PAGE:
Mental Health Blog

Food for Thought: Why Do You Dislike Your Body? Is it Really About the Weight?

Posted by Makenna Clements on

This is a journaling exercise I have developed as a resource for those on a journey towards body acceptance. Before jumping in, I want to be clear that my bias (both from personal and professional experience) is that true freedom from poor body image lies in obtaining body neutrality and/or acceptance. By this I mean getting to a place where your body and its appearance rarely if ever cross your mind, and if they do it has little to no impact on your mood or day. I would also like to suggest the possibility that an improved body image rooted in weight loss or gain may be less about the weight itself as compared to other factors. Feel free to disagree! I’m not here to force a perspective but to play advocate for other points of view. I encourage you to keep an open mind to see what comes up for you as you reflect. Let’s dive in:

1) Complete the following sentence: “I would like my body if…”

Now take that reason (or list of reasons) along for the ride as we consider what a dissatisfaction with your appearance and body shape may truly be about. 

2) Consider what has informed the above answer. For example, what cultural norms and standards does your answer reflect? What personal experiences- perhaps comments from family, loved ones, or even strangers, or emotional associations you have tied in with your body and its appearance- may play a role? Is there a way you feel you have noticeably been treated differently because of your body, including the elements of it you tell yourself/have been told are unattractive or unappealing? Does your mood at a given time, or even a set of circumstances, come into play in terms of informing the likelihood you like your body in a given moment? 

3a) If you have noticed an improvement in your body image correlated with weight loss or gain, is it possible that the weight change itself isn’t the cause? Perhaps you’ve noticed improvements in how you’ve been treated by people around you- do you feel more seen or acknowledged (this may be reflective of a strong weight stigma and bias we have in our culture)? Do you receive more compliments, and fear losing a sense of “enough-ness” if you gain or lose more weight? Do you feel more heard and understood by your doctor, who perhaps isn’t jumping to conclusions so quickly about your concerns being somehow caused by your weight (a causal relationship that is arguably unfounded)?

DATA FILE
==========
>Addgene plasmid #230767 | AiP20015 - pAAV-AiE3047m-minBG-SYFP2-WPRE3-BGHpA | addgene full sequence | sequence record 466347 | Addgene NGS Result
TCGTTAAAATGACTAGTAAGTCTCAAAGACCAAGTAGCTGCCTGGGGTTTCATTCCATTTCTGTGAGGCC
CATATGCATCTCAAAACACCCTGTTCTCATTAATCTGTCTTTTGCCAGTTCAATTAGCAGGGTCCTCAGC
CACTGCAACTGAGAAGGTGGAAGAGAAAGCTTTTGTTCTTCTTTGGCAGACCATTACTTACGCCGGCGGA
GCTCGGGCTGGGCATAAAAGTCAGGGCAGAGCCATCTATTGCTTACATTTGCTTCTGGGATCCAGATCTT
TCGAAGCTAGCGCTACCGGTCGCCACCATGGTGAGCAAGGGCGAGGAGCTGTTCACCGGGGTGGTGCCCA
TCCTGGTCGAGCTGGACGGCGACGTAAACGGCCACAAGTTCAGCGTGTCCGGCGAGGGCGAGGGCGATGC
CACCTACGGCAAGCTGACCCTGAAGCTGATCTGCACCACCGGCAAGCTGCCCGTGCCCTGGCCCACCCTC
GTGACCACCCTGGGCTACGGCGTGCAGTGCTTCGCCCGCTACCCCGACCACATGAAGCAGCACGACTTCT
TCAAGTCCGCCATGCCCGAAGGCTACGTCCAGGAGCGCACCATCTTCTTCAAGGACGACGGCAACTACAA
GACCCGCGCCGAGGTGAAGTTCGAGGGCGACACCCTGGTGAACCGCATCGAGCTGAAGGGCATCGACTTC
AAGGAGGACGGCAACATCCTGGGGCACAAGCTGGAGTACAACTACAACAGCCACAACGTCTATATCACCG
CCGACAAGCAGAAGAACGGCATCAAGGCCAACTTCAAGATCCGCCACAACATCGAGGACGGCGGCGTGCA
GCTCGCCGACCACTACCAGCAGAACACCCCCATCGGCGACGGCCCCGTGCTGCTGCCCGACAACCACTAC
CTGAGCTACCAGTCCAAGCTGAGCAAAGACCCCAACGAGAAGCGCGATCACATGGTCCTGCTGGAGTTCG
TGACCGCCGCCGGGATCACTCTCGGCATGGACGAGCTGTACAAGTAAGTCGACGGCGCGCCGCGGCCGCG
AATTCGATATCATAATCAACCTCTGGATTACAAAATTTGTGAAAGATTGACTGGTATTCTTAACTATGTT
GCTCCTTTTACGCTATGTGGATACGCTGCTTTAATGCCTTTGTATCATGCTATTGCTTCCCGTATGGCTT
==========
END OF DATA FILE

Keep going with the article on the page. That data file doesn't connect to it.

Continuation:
3b) Conversely, is it possible the improved sense of body image is at least partially explained by the fact that you have been taking more intentional care of your better- whether being more mindful of routine movement and nourishing foods- that are affecting you physically, mentally, and emotionally?

4) I invite you to notice what emotion(s) this next question brings up for you (openness, neutrality, defensiveness, frustration, etc.) and be curious about them: If cultural standards suddenly were to change, and the weight loss you experienced was suddenly counter to newly accepted beauty ideals, would this change the way you feel about your body- and by extension yourself? If so, this may be a sign your body image is rooted in more ingrained beliefs about yourself, others, and the world than it is about actual appearance. 

5) Similar to the above question, what thoughts, emotions, or themes came up for you in general in pondering the above questions? Did you notice yourself writing off from the start that this exercise could be helpful (I’ve been there!)? Did you feel receptive to new ideas, more affirmed into previous ones, or perhaps noticed little to no shift at all? 

The pursuit of a more satisfactory relationship with your body arguably will not happen overnight, or in explosive ways. I find it is more about the incremental, intentional baby steps towards valuing what your body can do for you, seeing it more as a teammate than an opponent, addressing the experiences that informed the deeper beliefs you have about yourself that manifest in how you view your body, and learning to listen to it in terms of what it’s asking for physically (movement, nourishment, rest, etc.). 

 

Christian Makenna Clements is a Licensed Marriage and Family Therapist #111159.